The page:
In their ambition to capture “real life,” Japanese painters, poets, novelists and photographers of the nineteenth century collaborated in ways seldom explored by their European contemporaries. This course offers learners the chance to encounter and appreciate behavior, moral standards and some of the material conditions surrounding Japanese artists in the nineteenth century, in order to renew our assumptions about what artistic “realism” is and what it meant.
Learners will walk away with a clear understanding of how society and the individual were conceived of and represented in early modern Japan. Unlike contemporary western art forms, which acknowledge their common debt as “sister arts” but remain divided by genre and discourse, Japanese visual and literary culture tended to combine, producing literary texts inspired by visual images, and visual images which would then be inscribed with poems and prose. Noticing and being able to interpret this indivisibility of visual/literary cultures is essential in understanding the social and psychological values embedded within the beauty of Japanese art.
-One good way to gauge the distance between literary and visual culture in early modern Japan is to examine the ways in which painters and poets depicted their contemporaries. Portraits of samurai are especially rich in information about how men at the top of the social ladder wished to be “viewed” as physical entities, and how they expressed themselves as moral actors within society. In the first module, we will learn the basic formal aspects of samurai portraiture, and at the same time begin to interpret poems and prose inscribed onto the images themselves.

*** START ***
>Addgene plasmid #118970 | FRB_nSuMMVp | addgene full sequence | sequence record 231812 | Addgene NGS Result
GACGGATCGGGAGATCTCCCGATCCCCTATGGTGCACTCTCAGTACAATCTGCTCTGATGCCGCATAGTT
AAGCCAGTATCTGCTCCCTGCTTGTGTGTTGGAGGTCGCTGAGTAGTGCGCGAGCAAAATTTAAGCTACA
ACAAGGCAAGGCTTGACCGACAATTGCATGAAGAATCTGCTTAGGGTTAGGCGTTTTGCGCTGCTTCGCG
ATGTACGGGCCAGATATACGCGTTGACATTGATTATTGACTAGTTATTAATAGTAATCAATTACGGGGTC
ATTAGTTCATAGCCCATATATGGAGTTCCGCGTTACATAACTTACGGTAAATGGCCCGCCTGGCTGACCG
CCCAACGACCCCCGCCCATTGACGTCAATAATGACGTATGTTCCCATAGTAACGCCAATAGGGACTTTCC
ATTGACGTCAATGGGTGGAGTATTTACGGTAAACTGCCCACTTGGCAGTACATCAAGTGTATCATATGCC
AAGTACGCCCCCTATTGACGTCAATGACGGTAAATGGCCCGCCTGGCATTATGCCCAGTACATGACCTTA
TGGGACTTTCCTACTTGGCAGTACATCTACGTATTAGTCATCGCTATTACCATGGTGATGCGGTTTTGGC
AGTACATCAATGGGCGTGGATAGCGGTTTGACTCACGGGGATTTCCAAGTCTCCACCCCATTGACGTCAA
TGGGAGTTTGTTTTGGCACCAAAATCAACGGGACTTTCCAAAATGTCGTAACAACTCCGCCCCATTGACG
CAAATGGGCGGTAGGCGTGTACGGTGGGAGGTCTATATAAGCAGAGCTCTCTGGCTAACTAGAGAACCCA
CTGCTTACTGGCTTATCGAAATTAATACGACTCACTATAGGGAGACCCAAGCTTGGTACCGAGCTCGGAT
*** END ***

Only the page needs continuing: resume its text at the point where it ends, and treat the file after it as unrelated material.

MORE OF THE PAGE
-Visual images of women produced in Japan before the introduction of photography can be divided into two types: portraits of women who actually existed in society, and painted or printed images of idealized “beauties,” whose resemblance to physical reality was subsumed often to an intense interest in mode and situational aspect. Like samurai portraits, images of women, both real and imagined, would often be inscribed with texts which instruct viewers how to understand and appreciate them. In this module, we will overview several painted and printed images, and learn how contemporary viewers used these images and their texts as a tool to understand the world.
The Literary Photograph I
-What methods did early modern Japanese artists and writers have at hand to “capture the moment,” and how did these methods influence the introduction and adaption of western photography in the mid-nineteenth century? In this module we will see how photographic modes of representation were assimilated into the literary tradition of portraiture, which was covered in modules 1 and 2.
The Literary Photograph II
-Our final module traces the trajectory of the literary photograph from the end of the long nineteenth century into Japan’s modern era. Photographic images of the human figure in late nineteenth and early twentieth century Japan were often accompanied by literary writing inscribed either on the image itself, or on its reverse side. Modern novelists sometimes published photographs with short poems as captions. We will wrap up our course with a summary of how visual and written modes of representation colluded, and combined to produce powerful documents of social and psychological actuality.
Yanisa Lertsirimunkong completed this course, spending 2 hours a week on it and found the course difficulty to be easy.
This course is very useful for the one who interested in Japan's arts history and want to decipher the arts. I don't have basic information about this period of Japan, so it's very helpful. But I don't think it useful in my life. I just feel like the professor has something in his mind and not tell us and sometimes he can't explain all the things he want to explain into words. And I think he focus only on how men see women, and I think that's unfair, I also want to know how women see men, too. But I understand that maybe in that period, women is just men's.